It has become widely accepted that the use of evidence is essential for improving development policies, programmes, and practice. The call for evidence-based work in development has grown increasingly louder. As a result, many civil society organisations (CSOs) have started to invest in research in the context of their programme, sometimes also seeking to strengthen the research capacities of organisations involved and creating opportunities to do research within CSO partnerships. However, research opportunities within CSO partnerships are often skewed, with most of the funding and decision-making power resting in the Global North, leaving Southern-based organisations often in a position of implementing a donor-defined research agenda.
Capacities of Southern-based organisations are often approached from a deficit perspective, in which Southern organisations are deemed to lack the necessary expertise to conduct high-quality research and ‘need their capacities built’ by their Northern counterparts. This approach to CSO research severely limits the space for Southern-based CSOs to work from their own contextual understandings and locally-defined knowledge questions and delegitimises research that Southern organisations can do, thereby disqualifying relevant, contextual knowledge and capacities.
Furthermore, by failing to acknowledge the tensions emerging from different perspectives on knowledge and a lack of appreciation for more informal approaches to research, CSO partnerships run the risk of becoming exclusionary and disconnected from local needs and realities.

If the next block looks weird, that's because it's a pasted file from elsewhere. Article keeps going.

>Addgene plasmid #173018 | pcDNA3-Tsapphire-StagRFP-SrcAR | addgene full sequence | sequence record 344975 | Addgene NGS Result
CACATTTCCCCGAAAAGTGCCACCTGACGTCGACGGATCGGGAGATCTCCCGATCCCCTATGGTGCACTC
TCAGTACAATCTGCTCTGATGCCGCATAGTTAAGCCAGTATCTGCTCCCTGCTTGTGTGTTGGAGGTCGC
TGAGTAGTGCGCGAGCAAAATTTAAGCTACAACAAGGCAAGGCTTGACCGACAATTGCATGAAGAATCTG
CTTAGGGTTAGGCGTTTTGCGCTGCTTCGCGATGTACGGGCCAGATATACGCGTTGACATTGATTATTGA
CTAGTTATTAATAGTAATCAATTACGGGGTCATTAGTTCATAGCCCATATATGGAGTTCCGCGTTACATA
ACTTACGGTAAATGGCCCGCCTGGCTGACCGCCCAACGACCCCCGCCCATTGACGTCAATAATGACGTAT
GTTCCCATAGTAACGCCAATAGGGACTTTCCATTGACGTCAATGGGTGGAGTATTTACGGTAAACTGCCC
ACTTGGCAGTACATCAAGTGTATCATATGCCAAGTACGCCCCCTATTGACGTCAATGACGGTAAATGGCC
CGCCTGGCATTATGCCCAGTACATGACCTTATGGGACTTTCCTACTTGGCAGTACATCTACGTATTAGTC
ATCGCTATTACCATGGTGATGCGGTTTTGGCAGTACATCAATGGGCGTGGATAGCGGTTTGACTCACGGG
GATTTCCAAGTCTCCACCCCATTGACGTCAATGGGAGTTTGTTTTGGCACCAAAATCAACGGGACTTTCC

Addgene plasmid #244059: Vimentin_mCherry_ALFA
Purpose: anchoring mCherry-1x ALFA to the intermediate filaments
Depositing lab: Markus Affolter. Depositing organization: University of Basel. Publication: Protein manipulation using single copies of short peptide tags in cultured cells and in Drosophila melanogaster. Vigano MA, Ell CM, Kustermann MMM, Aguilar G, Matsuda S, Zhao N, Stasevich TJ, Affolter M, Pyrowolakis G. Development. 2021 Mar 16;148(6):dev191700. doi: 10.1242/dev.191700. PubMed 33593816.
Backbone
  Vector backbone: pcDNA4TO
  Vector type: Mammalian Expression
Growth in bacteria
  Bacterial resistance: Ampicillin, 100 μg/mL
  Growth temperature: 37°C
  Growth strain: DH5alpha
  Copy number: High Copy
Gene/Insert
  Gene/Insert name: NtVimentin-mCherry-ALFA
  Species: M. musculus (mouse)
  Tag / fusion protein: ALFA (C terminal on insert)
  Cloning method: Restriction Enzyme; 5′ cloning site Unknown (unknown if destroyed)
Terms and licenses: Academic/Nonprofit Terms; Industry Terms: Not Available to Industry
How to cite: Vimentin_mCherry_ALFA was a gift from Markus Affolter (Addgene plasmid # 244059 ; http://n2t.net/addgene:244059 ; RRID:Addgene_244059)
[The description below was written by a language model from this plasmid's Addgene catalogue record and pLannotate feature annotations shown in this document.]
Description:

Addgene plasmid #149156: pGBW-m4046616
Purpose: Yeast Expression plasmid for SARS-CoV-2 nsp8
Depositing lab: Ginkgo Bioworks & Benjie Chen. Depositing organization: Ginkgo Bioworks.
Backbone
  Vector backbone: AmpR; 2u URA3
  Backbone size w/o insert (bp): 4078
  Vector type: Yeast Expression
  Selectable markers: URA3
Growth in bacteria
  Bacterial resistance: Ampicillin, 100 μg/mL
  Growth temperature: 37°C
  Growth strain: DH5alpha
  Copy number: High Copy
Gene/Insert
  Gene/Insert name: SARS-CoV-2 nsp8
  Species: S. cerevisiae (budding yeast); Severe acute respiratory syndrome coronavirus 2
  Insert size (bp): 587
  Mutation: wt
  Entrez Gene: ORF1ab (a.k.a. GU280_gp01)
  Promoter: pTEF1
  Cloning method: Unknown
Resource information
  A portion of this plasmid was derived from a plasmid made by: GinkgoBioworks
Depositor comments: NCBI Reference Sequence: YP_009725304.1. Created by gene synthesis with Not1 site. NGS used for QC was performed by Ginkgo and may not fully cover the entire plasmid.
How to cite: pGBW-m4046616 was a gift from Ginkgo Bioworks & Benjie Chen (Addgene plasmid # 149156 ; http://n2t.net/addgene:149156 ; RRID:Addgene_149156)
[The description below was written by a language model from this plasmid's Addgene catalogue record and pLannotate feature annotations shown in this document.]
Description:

Especially for CSOs that see themselves as intermediaries between different actors in the development process, and as brokers of knowledge and expertise, such as international NGOs carrying out multi-country development programmes, it is critical to step back and address questions of power and practices associated with the production of knowledge. Based on critical and collective reflection, organisations can address these power imbalances in order to support research that advances the quality of programmes, while being locally led and locally relevant.
The ‘Civil Society Research Eco-system’ model was developed to help civil society organisations move forward with this. Rooted in an analysis of the perspectives and experiences of staff interviewed in three programme countries in the Work: No Child’s Business programme (running 2019-2024), the guide offers principles for advancing research through localisation, pathways for change, and conversation starters to explore opportunities and ways forward together.
Jan Apperloo, member of the WNCB research working group, explains the background of this research.
“Within the WNCB Alliance we want to stimulate evidence-based working to increase our collective impact on child labour. We therefore set-up research working group, tasked to stimulate quality research within the alliance with a bottom-up approach. To understand how evidence-based working could be advanced in our programme, we asked the WUR to conduct this research. We believe that the outcomes of this research can be insightful and interesting for other organisations or programmes.”